Most of the greenhouses on sale locally have metal frames. Are they better than timber-framed models?
Although metal is a better heat conductor than timber, the area of frame in proportion to glass is so small that this can be discounted. The metal is stronger than timber, so the frames of metal houses have much thinner members than those of timber—and thus more of the sun’s radiation can enter, giving extra free heat. Most greenhouses for the amateur are now made of aluminium alloy, which is virtually maintenance-free, will not corrode, and needs no painting or other treatment (although it can be given a decorative finish if desired). Timber, in contrast, may be subject to rot, insect attack, warping, and other problems, although a good-quality cedarregularly treated with preservative can last a lifetime. In general, alloy-framed greenhouses are cheaper than cedar ones and are probably a better buy for most amateurs, although it can be argued that cedar-framed structures look better in older cottage gardens.
Which is better material for glazing—glass or plastic?
Plastic is not a substitute for glass: it does not trap the sun’s warmth so effectively, it will not retain artificially created warmth so efficiently, and it will not weather so well or remain unaffected by time. In short, it is not recommended for permanent or long-tern) glazing. On the other hand it is useful for light-weight portable structures, especially where crops are grown in the ground soil and can be rotated. On sites subject to trouble from vandals, many plastics are suitable due to their unbreakability.
Which is the more useful—a base-wall structure or glass-to-ground?
A glass-to-ground house is the most versatile and is the better choice if size has to be limited; a base wall may be preferable if theis heated and is sited in a cold area, if it is sited alongside a pathway where low glass could get broken, or if it is used to store materials under staging which might be an eyesore if visible from outside. A structure with a base wall, often called a ‘plant house’, is usually fitted with staging—wide shelves at waist height. Some kinds of conservatory may be better with a base wall if overlooked by neighbours—the wall gives a certain amount of privacy. Base walls may be timber boarded as well as of brick or concrete block.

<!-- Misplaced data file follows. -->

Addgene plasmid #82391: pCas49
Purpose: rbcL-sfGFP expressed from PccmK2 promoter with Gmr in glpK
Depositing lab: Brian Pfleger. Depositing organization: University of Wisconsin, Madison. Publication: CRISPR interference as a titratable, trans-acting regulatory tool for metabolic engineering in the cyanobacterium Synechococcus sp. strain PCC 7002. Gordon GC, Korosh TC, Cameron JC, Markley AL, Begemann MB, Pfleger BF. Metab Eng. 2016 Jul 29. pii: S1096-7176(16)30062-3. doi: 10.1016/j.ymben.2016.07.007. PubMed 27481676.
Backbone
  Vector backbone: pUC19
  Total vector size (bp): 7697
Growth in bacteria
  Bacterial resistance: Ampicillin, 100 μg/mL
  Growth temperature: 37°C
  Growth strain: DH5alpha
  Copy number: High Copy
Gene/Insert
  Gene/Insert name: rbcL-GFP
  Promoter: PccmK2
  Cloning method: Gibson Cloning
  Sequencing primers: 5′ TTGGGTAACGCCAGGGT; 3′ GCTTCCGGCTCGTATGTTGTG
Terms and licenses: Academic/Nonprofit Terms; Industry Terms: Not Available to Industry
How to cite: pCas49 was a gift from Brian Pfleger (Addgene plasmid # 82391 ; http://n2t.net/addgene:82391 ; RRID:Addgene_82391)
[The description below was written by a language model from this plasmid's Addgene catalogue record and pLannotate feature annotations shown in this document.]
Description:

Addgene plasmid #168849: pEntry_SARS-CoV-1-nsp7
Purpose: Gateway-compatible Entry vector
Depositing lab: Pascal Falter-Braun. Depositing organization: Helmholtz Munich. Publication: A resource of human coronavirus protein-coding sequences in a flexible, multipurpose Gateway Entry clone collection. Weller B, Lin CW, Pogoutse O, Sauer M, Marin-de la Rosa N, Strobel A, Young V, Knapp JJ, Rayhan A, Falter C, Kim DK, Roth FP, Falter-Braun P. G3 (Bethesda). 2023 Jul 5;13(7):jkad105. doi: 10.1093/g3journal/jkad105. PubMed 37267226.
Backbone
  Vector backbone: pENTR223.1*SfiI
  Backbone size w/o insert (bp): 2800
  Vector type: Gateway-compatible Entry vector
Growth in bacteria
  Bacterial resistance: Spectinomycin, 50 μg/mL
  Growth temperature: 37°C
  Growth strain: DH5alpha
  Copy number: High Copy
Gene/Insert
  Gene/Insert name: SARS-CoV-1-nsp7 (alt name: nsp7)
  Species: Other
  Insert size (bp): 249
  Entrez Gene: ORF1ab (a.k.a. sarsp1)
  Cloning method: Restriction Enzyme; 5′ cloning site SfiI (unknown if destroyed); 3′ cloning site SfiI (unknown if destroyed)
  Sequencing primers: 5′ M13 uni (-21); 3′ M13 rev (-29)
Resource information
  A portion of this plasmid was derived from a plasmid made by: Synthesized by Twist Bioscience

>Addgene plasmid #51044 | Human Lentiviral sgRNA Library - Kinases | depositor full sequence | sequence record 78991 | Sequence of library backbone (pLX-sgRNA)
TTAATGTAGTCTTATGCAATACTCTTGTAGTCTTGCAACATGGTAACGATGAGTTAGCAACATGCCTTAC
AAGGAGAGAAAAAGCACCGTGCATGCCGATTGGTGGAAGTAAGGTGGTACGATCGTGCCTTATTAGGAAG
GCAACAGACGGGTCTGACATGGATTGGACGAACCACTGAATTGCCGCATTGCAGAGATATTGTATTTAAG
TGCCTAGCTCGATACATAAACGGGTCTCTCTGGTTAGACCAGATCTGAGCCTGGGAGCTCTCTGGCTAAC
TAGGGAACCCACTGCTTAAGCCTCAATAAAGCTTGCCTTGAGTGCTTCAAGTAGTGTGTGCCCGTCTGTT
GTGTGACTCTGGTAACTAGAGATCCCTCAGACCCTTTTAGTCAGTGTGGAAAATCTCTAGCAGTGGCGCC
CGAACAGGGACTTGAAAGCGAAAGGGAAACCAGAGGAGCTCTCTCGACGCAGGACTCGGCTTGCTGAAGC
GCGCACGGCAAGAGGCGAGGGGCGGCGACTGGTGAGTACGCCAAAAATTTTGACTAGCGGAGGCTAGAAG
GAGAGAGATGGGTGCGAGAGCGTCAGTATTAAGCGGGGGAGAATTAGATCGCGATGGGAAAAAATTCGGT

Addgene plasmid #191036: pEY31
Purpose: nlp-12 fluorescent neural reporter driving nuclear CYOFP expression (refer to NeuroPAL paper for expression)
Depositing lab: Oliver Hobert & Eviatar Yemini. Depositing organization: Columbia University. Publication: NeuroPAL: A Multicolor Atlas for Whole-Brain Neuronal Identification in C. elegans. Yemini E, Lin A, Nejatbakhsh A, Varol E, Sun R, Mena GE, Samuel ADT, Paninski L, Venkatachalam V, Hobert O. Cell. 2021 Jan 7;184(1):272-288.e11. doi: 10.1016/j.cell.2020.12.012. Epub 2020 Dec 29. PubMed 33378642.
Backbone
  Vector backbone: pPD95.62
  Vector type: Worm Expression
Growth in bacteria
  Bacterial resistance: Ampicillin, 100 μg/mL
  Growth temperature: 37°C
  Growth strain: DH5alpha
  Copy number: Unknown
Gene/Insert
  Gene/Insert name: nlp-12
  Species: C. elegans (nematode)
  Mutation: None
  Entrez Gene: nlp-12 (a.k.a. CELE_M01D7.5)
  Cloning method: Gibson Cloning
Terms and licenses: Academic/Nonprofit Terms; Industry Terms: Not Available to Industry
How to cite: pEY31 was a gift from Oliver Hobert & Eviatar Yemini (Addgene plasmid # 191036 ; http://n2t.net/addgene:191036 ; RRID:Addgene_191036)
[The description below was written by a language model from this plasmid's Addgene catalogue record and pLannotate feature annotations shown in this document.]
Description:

Would it be worthwhile to design and build my own greenhouse?
It might well be considerably more expensive for the ordinary handyman to build his own greenhouse. It is not possible to compete with the bulk-buying of raw materials and mass-production methods of the leading greenhouse manufacturers. The time spent on the work would also have to be taken into account: a prefabricated structure can be erected very quickly. In general, building your own deserves serious consideration only if you need a specially designed structure or one of an out-of-the-ordinary shape or size.
How many ventilators do I need, and what associated fittings must I buy?
Good ventilation is essential. The typical small greenhouse should have at least two vents—one in the roof and one in the side. More will be an advantage, since you do not have to open them all at the same time, and they enable you to allow for wind direction so as to avoid draughts and sudden gusts of air blowing through the greenhouse and causing damage. Few other fittings are essential, but a maximum-and-minimum thermometer is very important: it allows you to see how the temperature is behaving, so that remedial action can be taken to avoid rapidly fluctuating temperatures.
What is the best design for staging?
For the home greenhouse some form of slatted-top or mesh-topped staging is the most convenient. In winter this allows free circulation of air, which is greatly beneficial, as well as more light to the area below, which may be useful. In summer it can be covered with plastic sheeting and strewn with a moisture-retaining material such as grit or vermiculite (there are several proprietary aggregates that are kept moist to maintain).
Are automatic aids worth the expense?
A thermostat is an essential money-saver for all heating systems. For those who have to leave the greenhouse to fend for itself for long periods, automatedof some kind is a great boon, and a form of capillary watering is usually the most adaptable. Automatic ventilation arms are self-operating, very useful and reasonably priced. For larger greenhouses, electric-fan ventilation may be more practical.
What exactly is capillary watering?
This depends on the natural tendency of liquids to rise against gravity when absorbed by fine particles of fibres—as happens in the operation of a wick in a paraffin lamp. Traditionally, a layer of wet sand was spread onto the staging, andwith unobstructed drain holes were firmly pressed down upon it so that the moisture in the sand could rise up into the in the pots. As the plants depleted the moisture in the , more water was automatically taken up by ‘wick action’ from the sand. Modern refinements include automatic moistening of the sand. More recently a synthetic fibre matting has replaced the sand; it is more convenient, lighter, and easier to keep clean.